Scientific Forecaster Discussion
Area forecast discussion
National Weather Service Mount Holly New Jersey
1104 am EDT sun may 24 2015
surface high pressure centered off the middle-Atlantic coast will
result in southwesterly flow over the region...along with
increasing heat and humidity through the middle of next week. A
weak frontal boundary is forecast to cross the area on Wednesday
or Thursday bringing some chance for showers and thunderstorms.
Another frontal system may affect the area by next weekend.
Near term /until 6 PM this evening/...
no changes to the forecast this morning. High pressure remains
just of the middle-Atlantic coast, with southwest flow across the
area and ridging aloft building to our west. This will allow
temperatures to warm into the middle/upper 70s across the area, with
many areas reaching around 80 degrees. An increase in cirrus is
expected through the day with some patchy cumulus build up. With
limited moisture, a rain-free forecast remains.
Short term /6 PM this evening through 6 am Monday/...
airmass modification continues tonight with the high pressure
slipping a bit farther to our southeast. This allows the surface
flow to back a bit more towards the south- southeast ahead of an
approaching warm front stretched across the middle-west into the
Central Plains. There should still be ample subsidence in place to
allow for a dry overnight time period and while the best
forcing/lift still remains well west of the region. More middle and
higher level cloud cover is expected which will help to keep
temperatures on the warmer side tonight. Again a simple blend of
the met/mavmos looked good.
Long term /Monday through Saturday/...
by the beginning of the long term on Monday an upper level ridge
will have become established over the eastern US...along with
surface high pressure centered off the East Coast. This will
result in increasing heat and humidity across the region with low
level flow coming north from the southeast US and adjacent
Atlantic Ocean. The warmest day looks to be on Wednesday with 850
hpa temperatures reaching around 16-17 degree c. There is a chance that some
areas will see the first 90 degree f reading of the season...although
the various MOS guidance is keeping maximum temperatures in the middle to upper
80s. By Thursday the upper ridge has become somewhat suppressed
and increased cloudiness may hold temperatures down a bit...but dewpoints
should remain in the 60s.
The ridge axis aloft will also tend to divert weather systems
coming out of the plains northward into the Great Lakes and Canada. The forecast
has no precipitation for Monday and just a slight chance far north/west on Tuesday. The
GFS and European model (ecmwf) suggest a weak trough approaching the forecast area on Wednesday
and perhaps lingering into Thursday. We have maintained a chance for
mainly afternoon/evening showers and T-storms on those days with the
highest probability of precipitation north/west of phl. Some afternoon instability is forecast on both days.
For now we have only a slight chance for showers on Friday although
confidence in this sitn to deviate from climatology is not very strong.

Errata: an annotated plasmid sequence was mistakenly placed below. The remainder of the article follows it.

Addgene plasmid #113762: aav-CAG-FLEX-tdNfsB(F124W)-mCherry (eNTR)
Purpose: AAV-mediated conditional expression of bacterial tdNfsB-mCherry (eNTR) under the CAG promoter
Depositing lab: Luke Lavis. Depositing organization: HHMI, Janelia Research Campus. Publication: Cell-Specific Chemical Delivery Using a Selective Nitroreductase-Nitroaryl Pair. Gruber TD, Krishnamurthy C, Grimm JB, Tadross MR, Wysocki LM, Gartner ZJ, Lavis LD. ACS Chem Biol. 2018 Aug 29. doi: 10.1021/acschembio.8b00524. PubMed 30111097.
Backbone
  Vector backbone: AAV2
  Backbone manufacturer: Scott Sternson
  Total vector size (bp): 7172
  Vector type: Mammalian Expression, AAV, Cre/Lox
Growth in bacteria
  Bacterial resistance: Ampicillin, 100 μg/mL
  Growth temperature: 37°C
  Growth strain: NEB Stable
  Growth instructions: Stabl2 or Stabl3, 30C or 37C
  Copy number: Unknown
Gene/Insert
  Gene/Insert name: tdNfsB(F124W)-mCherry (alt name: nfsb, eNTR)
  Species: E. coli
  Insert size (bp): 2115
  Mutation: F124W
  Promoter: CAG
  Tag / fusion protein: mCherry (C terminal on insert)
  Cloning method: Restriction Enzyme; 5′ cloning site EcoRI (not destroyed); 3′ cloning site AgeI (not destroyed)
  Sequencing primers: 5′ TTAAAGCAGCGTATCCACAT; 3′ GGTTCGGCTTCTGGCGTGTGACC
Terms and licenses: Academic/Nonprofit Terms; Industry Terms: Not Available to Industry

Aviation /15z Sunday through Thursday/...
today - tonight...VFR. Winds start off light and increase upwards
of 10-12 knots out of the south- southwest by this afternoon. A
few gusts close to 20 knots may occur across our eastern terminals
with a slightly stronger wind field expected. Winds decrease
tonight but back more towards the south-southeast ahead of an
approaching warm front.
Monday through Tuesday night...VFR conditions expected. South to
southwest winds around 10 knots. Some gusts up to 20 knots during
Wednesday through Thursday...mainly VFR conditions expected except
for reduced ceilings/visibilities in scattered showers and thunderstorms.
South to southwest winds around 10 knots with gusts up to 20 knots
during the afternoon each day.
today - tonight...sub-sca conditions expected today though an
increase in winds and seas is expected as stronger southerly flow
commences by this afternoon. Gradient winds top off close to 20
knots across the waters...mostly the northern waters...but with
the lack of mixing due to the unseasonably colder waters and
upwelling along the coast, gusts should be kept to a minimum.
Monday through Thursday...marginal small craft conditions may
develop at times during this period due to persistent SW winds
over the coast waters...especially off the New Jersey shore.
potential heat wave next week. This plus water temperatures continuing
above normal is not good for safety. Once it turns hot and beaches
are unguarded, swimmers may take chances at unguarded locations.
Be smart about any swimming early this season.
Rip current awareness week for Montana Holly is June 7-13 with psas
via public information statements, social media, National oceanic and atmospheric administration weather
radio and any media interviews desired (contact office).
For rip currents: despite anticipated projections of low or
moderate risk through the Memorial Day weekend, early season
fatalities occur when swimming at unguarded times/locations.
Weaker swimmers or swimming in areas where rip currents are
stronger (jetties) can quickly become life threatening. When
trained lifeguards are not nearby, timely Rescue is much less
likely. Lets get through the month of may with all swimmers safe!
Please broadcast this message: for ultimate safety, always swim
in the presence of life guards! Thank you!